Washington Supreme Court hears arguments in Arlene's Flowers cas - NBC Right Now/KNDO/KNDU Tri-Cities, Yakima, WA |

Washington Supreme Court hears arguments in Arlene's Flowers case


The court heard arguments Tuesday in the case against Barronelle Stutzman, the owner of Arlene's Flowers who was fined for denying service to a gay couple in 2013.

Attorney General Bob Ferguson says the state and federal constitutions confer no right to discriminate against people.

Justice Steven Gonzalez compared the florist's action to racial discrimination, asking what would happen if someone proclaimed a sincerely held religious belief not to serve interracial couples.

But the florist's attorney said that under First Amendment protections, Stutzman should not be compelled to support same-sex marriage.

"So racial discrimination would be based on a bad religious belief, according to you, but this discrimination would not be. Doesn't that task the courts with deciding what's a good religious belief and what's a bad religious belief?" says Justice Sheryl McCloud.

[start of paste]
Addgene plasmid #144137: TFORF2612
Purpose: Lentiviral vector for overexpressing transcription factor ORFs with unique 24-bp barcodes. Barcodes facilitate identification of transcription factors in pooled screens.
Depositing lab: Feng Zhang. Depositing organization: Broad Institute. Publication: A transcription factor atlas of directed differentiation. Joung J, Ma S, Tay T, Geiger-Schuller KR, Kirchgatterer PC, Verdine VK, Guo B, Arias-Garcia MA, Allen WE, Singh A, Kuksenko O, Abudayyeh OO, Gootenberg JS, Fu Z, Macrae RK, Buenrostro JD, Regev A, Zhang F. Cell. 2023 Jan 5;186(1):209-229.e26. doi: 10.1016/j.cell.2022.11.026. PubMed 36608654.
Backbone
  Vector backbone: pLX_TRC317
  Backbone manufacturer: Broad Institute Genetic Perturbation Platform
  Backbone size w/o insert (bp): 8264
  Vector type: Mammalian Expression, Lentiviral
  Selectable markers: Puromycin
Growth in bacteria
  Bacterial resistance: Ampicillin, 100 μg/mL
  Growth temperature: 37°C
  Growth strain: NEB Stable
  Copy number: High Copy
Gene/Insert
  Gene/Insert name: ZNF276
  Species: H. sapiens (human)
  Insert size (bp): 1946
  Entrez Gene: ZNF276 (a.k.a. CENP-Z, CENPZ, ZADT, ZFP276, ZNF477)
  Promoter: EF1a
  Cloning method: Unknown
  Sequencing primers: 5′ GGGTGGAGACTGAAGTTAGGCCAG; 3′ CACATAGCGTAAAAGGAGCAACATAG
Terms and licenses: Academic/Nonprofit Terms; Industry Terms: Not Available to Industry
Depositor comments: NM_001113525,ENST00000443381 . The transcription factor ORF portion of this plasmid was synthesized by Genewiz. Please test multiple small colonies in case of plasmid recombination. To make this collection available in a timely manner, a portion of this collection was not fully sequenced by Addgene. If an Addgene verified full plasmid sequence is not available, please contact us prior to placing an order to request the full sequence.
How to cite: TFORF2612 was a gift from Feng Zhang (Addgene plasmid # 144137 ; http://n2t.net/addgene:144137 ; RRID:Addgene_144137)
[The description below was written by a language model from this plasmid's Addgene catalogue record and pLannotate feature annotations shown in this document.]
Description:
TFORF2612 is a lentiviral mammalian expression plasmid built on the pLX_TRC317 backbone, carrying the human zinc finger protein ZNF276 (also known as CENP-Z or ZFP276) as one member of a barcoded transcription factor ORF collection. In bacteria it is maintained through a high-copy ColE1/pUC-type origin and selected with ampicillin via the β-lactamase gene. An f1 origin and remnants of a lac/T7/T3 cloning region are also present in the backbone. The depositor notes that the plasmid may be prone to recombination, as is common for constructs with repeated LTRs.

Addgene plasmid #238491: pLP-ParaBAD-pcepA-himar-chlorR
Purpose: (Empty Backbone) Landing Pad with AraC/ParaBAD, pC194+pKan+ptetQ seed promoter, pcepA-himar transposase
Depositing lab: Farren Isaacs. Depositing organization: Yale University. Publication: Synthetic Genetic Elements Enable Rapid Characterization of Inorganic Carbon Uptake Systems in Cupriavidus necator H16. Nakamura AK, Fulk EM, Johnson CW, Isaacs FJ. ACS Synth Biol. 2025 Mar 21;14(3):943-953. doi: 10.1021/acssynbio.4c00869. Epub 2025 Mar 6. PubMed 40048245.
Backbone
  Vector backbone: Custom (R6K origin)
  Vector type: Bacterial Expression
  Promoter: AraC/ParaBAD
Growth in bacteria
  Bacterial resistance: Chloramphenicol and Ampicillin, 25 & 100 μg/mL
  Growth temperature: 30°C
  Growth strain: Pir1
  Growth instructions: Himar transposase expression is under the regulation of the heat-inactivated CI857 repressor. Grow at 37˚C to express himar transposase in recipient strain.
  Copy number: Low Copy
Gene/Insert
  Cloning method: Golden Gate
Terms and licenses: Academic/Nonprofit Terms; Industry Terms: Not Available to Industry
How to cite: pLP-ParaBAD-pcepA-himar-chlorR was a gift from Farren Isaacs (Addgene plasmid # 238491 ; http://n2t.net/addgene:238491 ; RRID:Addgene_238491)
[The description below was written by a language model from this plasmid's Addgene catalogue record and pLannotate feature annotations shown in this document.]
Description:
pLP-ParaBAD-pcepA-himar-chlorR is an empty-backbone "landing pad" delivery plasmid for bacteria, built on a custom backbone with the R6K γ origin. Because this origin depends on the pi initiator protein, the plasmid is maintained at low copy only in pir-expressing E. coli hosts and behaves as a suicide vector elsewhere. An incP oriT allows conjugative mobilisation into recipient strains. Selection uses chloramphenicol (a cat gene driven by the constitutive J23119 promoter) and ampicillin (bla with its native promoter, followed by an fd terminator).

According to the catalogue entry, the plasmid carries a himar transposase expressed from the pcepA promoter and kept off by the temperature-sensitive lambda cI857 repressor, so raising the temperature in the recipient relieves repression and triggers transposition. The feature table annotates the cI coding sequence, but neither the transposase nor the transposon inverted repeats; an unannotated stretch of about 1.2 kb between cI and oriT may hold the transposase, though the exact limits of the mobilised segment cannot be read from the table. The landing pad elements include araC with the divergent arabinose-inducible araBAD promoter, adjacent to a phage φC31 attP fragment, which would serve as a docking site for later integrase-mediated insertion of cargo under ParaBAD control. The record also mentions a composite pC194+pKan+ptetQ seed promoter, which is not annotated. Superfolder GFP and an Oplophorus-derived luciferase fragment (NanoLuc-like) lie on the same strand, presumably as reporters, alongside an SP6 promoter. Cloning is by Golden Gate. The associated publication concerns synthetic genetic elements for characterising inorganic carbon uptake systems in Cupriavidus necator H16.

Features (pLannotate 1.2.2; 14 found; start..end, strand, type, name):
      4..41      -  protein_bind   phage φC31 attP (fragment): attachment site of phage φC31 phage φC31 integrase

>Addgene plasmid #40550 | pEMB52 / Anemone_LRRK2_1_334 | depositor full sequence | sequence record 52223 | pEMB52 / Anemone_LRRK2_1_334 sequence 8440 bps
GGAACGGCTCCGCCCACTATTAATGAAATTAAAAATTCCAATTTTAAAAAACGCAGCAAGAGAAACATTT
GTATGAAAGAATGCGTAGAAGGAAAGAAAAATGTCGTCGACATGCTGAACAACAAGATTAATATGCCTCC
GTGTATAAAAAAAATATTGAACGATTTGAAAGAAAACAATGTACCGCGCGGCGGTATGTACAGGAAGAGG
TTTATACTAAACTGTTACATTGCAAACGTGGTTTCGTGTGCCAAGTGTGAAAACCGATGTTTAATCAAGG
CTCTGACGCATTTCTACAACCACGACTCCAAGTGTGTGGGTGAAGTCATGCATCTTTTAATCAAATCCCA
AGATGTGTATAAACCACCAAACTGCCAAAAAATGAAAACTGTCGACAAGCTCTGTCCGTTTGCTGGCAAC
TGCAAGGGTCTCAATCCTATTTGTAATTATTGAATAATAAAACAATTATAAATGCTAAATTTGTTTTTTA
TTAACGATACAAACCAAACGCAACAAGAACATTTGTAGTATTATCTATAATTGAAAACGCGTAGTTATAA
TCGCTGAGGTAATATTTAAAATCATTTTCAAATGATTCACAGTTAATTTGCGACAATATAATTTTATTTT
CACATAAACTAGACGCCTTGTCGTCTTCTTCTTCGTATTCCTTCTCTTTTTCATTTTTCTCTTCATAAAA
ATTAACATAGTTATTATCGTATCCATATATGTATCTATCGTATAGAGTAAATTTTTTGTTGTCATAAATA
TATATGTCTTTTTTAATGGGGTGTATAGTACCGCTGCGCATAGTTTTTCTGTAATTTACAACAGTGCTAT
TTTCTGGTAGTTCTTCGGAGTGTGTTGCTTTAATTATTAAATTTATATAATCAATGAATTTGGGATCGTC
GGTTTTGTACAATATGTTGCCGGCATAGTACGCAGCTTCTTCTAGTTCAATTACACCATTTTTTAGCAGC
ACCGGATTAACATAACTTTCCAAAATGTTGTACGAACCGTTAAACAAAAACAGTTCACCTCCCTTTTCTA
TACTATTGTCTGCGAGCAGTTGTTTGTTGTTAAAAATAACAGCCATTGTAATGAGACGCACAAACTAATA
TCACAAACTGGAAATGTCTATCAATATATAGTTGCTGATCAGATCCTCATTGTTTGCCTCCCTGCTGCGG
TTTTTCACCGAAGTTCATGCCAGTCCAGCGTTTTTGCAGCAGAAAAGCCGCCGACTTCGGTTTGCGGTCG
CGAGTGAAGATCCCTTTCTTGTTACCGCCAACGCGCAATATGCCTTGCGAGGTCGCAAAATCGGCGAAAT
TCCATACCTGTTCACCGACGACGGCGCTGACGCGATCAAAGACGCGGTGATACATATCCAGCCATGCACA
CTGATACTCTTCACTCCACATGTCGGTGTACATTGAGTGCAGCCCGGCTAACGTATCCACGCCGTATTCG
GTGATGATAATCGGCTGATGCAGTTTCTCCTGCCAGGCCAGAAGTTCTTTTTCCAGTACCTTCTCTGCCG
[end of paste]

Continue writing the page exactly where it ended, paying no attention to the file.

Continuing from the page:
"No for two reasons. One it doesn't task you with that because the right of expression claim isn't contingent just on the religious belief. There are millions of Americans, millions of people throughout the world who have always believed marriage is between a man and a woman," says Kristen Kellie Waggoner, Arlene's Flowers Council.

"The owner of the business has chosen to enter into business. As this court has long held and as the United State Supreme Court has held, when a person when a person chooses to enter a business they are bound by the laws and regulations that regulate others in that business. If the court deviates from that it risks undermining the entire anti-discrimination of this state," says Michael Scott, of Curt Freed & Rob Ingersoll Council.

The justices did not come up with a decision Tuesday, those usually come back in about six months.